Hello, my friends --
It's raining today. The clouds are dark and heavy. The sound of rain hitting the ground sounds like relief; it reminds me of someone sighing as they unload a heavy bag. I feel that same relief tonight. I am sitting here, watching a movie. I ate. I'm watching and doing nothing else. I am allowing myself the indulgence of doing nothing for one night: no meetings. No volunteering. No flurry of rushed e-mails and trying to cram as much as I can into my days as I can.
It's nice to sit. It's nice to take care of me for a few hours and to do nothing but enjoy myself. It's nice to sit and blog.
I have started writing this blog about a hundred times in the last month. I tried to write it during a training session where I learned that forty percent of Canadians are semi- to functionally illiterate. I've tried to write it after several disappointing wheelchair-related mechanical failures. I have tried to write knowing that there are people out there who really and truly read my blog (that are not my Mom!) and who really and truly like my blog (who are not my husband). I wish that, in and of itself was enough for me to blog every single day like a teenager with a diary. What a feather in my cap!
Here's the big question: how do I write about the things that affect and effect me without becoming redundant or preachy? It is my personal blog battle: to make issues that are important to me; important to everyone without becoming one of those people that nobody listens to anymore.
My battle as a blogger also translates itself into my personal life: how do I remain a staunch advocate for the things that I believe in and support without alienating people? Where is the line between advocate and whiner? Where and when do you draw that line? I'm not sure we always know the answer to that.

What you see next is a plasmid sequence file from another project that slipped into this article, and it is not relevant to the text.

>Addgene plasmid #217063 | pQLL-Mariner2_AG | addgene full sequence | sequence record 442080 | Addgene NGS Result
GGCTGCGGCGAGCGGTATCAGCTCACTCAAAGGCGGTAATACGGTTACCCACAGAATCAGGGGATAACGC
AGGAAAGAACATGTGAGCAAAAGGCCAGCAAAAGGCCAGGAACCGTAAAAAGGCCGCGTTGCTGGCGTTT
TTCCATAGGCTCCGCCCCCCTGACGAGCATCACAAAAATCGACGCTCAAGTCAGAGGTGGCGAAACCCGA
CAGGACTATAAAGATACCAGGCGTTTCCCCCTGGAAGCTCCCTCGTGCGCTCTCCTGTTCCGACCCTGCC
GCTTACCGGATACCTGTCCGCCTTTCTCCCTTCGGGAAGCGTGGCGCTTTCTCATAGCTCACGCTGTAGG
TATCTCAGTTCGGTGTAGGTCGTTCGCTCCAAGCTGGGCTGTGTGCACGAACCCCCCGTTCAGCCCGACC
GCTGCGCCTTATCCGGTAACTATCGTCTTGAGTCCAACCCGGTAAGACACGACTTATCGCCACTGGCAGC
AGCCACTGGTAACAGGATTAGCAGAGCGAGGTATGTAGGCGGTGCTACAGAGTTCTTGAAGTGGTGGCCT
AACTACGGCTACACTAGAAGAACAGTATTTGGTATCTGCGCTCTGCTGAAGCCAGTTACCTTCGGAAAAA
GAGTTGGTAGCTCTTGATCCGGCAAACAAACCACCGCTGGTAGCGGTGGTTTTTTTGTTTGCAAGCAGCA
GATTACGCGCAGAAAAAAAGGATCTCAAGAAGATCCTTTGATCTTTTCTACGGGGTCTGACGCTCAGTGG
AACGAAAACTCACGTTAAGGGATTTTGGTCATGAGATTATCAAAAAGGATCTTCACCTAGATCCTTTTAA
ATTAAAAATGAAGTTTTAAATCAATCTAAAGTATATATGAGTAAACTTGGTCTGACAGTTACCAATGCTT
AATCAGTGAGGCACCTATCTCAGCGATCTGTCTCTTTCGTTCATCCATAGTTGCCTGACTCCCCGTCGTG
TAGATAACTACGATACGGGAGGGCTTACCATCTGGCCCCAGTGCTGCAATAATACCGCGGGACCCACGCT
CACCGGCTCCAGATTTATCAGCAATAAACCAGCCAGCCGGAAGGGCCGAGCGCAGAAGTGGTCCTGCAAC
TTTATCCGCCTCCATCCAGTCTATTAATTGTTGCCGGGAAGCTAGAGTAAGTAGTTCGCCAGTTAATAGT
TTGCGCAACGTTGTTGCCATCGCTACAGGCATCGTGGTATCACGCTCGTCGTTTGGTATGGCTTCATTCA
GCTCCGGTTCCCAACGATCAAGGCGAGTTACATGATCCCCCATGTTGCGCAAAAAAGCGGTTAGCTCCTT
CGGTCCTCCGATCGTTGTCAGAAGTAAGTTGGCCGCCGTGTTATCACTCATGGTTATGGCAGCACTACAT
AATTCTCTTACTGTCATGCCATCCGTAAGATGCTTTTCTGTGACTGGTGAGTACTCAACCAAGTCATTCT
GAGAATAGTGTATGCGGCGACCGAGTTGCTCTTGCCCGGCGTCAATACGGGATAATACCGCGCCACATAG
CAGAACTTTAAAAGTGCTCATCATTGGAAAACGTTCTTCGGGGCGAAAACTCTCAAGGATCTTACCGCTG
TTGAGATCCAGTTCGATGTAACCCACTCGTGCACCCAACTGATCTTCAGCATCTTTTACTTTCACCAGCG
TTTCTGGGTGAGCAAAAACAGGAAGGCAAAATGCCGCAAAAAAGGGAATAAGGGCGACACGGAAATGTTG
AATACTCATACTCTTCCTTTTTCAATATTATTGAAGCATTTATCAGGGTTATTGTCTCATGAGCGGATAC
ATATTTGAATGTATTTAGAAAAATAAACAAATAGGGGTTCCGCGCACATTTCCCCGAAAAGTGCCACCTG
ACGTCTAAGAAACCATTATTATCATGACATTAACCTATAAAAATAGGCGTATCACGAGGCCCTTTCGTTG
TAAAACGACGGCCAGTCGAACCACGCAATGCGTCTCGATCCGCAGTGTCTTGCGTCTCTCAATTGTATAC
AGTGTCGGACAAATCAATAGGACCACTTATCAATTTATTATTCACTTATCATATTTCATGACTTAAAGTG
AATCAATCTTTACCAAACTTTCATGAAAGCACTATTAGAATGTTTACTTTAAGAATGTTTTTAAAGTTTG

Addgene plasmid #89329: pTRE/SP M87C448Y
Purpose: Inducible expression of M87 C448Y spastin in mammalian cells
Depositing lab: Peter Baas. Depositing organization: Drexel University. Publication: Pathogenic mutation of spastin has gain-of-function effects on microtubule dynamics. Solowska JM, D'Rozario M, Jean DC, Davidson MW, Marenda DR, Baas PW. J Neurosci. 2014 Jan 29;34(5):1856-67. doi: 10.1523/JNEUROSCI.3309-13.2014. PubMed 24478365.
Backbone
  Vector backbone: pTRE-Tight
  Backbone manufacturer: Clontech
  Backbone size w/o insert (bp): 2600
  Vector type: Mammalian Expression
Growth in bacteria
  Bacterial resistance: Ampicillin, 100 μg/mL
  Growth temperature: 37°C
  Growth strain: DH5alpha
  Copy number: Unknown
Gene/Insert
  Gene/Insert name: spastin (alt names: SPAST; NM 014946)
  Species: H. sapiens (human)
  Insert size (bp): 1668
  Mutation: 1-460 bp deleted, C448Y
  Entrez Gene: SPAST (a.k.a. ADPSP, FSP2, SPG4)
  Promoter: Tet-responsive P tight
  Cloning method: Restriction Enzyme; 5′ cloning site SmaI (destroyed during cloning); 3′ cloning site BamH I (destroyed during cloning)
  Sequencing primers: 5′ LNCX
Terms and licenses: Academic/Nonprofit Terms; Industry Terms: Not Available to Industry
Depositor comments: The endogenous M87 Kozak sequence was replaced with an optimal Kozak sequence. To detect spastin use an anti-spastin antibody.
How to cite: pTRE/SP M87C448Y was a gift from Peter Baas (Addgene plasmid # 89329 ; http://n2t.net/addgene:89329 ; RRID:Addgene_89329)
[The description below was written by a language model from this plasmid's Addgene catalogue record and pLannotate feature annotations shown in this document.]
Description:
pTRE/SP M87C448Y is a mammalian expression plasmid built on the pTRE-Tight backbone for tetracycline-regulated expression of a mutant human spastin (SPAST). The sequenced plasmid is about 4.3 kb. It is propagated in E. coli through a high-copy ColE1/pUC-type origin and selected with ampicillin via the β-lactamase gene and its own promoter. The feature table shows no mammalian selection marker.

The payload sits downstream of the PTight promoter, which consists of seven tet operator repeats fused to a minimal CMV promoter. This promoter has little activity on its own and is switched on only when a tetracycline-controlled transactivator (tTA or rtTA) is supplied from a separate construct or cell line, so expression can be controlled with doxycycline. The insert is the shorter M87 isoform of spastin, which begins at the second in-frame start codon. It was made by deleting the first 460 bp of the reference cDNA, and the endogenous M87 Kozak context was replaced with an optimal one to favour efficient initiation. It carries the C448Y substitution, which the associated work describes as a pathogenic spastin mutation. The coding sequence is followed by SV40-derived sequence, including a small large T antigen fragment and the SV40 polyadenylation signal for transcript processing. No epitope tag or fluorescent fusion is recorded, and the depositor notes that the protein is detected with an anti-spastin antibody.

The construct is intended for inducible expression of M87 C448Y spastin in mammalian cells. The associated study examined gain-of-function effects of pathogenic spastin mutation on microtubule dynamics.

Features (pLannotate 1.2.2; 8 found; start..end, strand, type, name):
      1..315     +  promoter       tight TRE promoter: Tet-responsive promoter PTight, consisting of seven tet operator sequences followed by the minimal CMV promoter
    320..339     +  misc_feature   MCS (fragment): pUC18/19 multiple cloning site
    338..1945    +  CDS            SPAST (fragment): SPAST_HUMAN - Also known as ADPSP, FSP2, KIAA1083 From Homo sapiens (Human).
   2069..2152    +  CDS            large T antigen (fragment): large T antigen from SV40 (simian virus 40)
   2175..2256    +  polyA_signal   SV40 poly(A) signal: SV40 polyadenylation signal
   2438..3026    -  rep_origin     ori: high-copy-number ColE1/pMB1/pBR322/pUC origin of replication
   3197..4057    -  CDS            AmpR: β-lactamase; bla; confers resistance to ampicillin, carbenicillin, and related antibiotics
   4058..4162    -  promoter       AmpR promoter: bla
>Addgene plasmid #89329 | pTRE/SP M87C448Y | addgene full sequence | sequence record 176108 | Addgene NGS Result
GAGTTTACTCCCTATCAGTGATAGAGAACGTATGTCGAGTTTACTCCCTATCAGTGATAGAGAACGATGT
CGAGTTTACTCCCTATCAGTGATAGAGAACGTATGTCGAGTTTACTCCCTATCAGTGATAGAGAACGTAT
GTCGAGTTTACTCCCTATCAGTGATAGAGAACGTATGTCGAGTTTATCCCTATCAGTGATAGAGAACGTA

Sometimes I feel like I spend so much time advocating that my voice gets lost among all of the other advocates out there. So, I sat back and thought about it: how else can I get it out there? I need to find another way to advocate for myself and for the things that I believe in. So, I decided that this is what my blog should be used for. Social reflection. Thinking about what social action and social activism means to me, and using the blog as a spot to do that reflection.
After reflecting, you must be willing to act. To dust off, and get down to it. To be a part of the change that you want to see in the world, not just sit back and hope that it will happen someday. So I started volunteering again. I made a commitment to myself to become a bigger and more involved part of my community - to support the causes that are important to me; but also to support causes that are not as important to me so that I might learn about what it means to be someone who is not in my position.
So: I joined a choir. The Big Gay Choir. I wanted to align myself with people for whom I thought it was important to fight. By standing as an ally in a cause I had no vested, personal interest in to say, "what is important to you is important to me, because you are important".
And then BGC snowballed: I joined every committee I could to help support the choir. Committees turned into Pride; Pride to Second Harvest... 6 St. Joseph House, the Weekend to End Women's Cancers... you get the idea. Now, I look at my calendar each day...each week, and see nothing. No blank space. I have a meeting every night this week. I have a meeting every night next week (7 days, not 5). Today, while on the phone scheduling an intake meeting for a volunteer tutoring program, I was astounded to see (actually, physically see) that I have no free evenings until the first week of November. Really?!
And then, I went to the ladies room. And I cried. I cried so hard I shook. I've cried not for the loss of my free time (we don't have cable anyway), but for the fact that there is no real proof that any of the lost sleep; rushed e-mails and always being the first to say "I will take care of that" is doing one damned thing to change this world, or to change the lives of others.
At what point does it become less about giving back and more about leaving clumps of hair in the shower drain?
The good thing about clumps of hair in the shower drain? They give you the time and pause to stop and think: "tonight? I'm going to eat dinner, watch a movie and spend the evening with my husband". I'd volunteer for that any day.